Outside, three flags snap in the breeze: the Stars and Stripes of the United States, the five-starred red flag of Communist China, and a white banner representing CRRC Sifang America Inc. or, colloquially, the Chicago Transit Authority’s L car plant in Hegewisch.
Inside, almost lost within a vast, new industrial space, two familiar-looking stainless steel train car bodies are propped six feet in the air, dangling coils of cable, surrounded by a bright yellow platform, the first of the 7000 series: 7001 and 7002.
At the latter, workers in hard hats gather around an electric coupler that doesn’t quite fit, doing what they call a “soft install”: tentatively attaching something and making sure it clears all the obstacles it must avoid on the CTA’s 224 miles of often-cramped track.
CRRC Sifang — the initials stand for China Railways Rolling Stock Corporation — won a $1.3 billion contract in 2016 to produce 846 new rail cars for the CTA; that’s about half the current fleet. That same year, it broke ground on this $100 million, 380,000-square-foot facility to do it.
”Part of the deal was they would build the factory here and build the trains here and all the good stuff that goes along with it, all the jobs,” said David Smolensky, a publicist for the factory.
That’s 100 jobs now — three-fourths of them from IBEW Local 134 and Sheet Metal Workers Local 73 — and 170 by sometime next year. If you’re wondering why a U.S. company didn’t get the work, that’s easy: There are no U.S.-owned companies building passenger railway cars.
CRRC traces its roots back over 100 years, to the Sifang Locomotive Works begun in 1900, and is now the largest builder of high-speed trains in the world. If you don’t feel anxious enough about our country’s slide into infrastructure ruin, consider this: A maglev train built by CRRC hit 267 mph during the 19-mile run from Shanghai’s International Airport.
CRRC also makes rail cars for transit systems in Philadelphia, Boston and Los Angeles. The vast space in Chicago is mostly empty, hinting at ambitious plans.
”Here in Chicago, we’re trying to grow,” said Smolensky. CRRC has already bid on work for Washington, D.C.’s, aging system, and hopes to scoop up Metra, too.
The car shells are made in China, go by boat to Houston or L.A., then are trucked to Chicago.
Moving partially completed rail cars is not an easy task, and the factory has a variety of massive sliding track and lift systems, including a squat but powerful robot called an Omni Turtle, designed to move heavy wheel assemblies.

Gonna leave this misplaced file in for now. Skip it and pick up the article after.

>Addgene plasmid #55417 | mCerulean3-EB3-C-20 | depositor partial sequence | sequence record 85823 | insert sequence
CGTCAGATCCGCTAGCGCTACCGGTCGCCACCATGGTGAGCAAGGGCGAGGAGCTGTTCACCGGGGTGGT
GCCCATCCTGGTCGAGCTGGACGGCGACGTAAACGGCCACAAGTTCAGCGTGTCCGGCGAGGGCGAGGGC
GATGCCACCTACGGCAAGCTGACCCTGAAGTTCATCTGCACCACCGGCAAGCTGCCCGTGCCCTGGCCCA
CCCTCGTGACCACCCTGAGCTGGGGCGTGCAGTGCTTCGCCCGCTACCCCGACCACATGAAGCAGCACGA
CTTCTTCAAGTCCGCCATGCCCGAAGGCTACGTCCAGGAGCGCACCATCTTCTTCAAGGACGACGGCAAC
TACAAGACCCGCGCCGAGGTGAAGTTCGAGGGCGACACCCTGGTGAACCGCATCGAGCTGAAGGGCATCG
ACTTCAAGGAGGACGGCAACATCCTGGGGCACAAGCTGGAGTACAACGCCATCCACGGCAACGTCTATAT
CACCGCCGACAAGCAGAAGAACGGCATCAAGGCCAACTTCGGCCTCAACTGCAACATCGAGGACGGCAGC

Testing the cars is crucial. One wing of the plant features adjustable arms holding spiral nozzles so the cars can be blasted with water, and folding metal gateways set to the exact tolerance specifications of the CTA, so nothing protrudes or hangs from the cars that will catch, snag or sheer off while navigating the tight spaces of the Chicago rail system.
”Think about where our elevated structures run,” said the CTA’s Brian Steele. “The CTA has one of the smaller and narrower rail cars among older U.S. transit systems. Look at the curves on the Loop; those are pretty tight curves.”
By law, 69% of each rail car must be U.S.-sourced; boxes from Kustom Seating Unlimited of Bellwood wait patiently.
”CRRC has been a good partner to work with,” said Keith Nippes, president of Kustom. The big innovation in this new series, he said, is that rather than being supported by pillars, these seats are cantilevered out of the wall, making cars easier to clean.
The 7000 series car has 37 or 40 seats, depending whether it is an A or B configuration, and cars always are coupled — one A, one B. That’s why L trains have an even number of cars. L cars mate for life, like swans. Thus 7001 and 7002, born across from each other in Hegewisch and delivered to the CTA later this year, will spend the next 30 years or so navigating the tight curves of Chicago hand-in-hand.
”We’re very excited about these new rail cars,” said Steele. “When they’re delivered, the CTA will have one of the youngest rail fleets of any in the country,”
Young, exploring exciting curves and bonded for life. Who could imagine that a story about construction of L cars would end up a romance?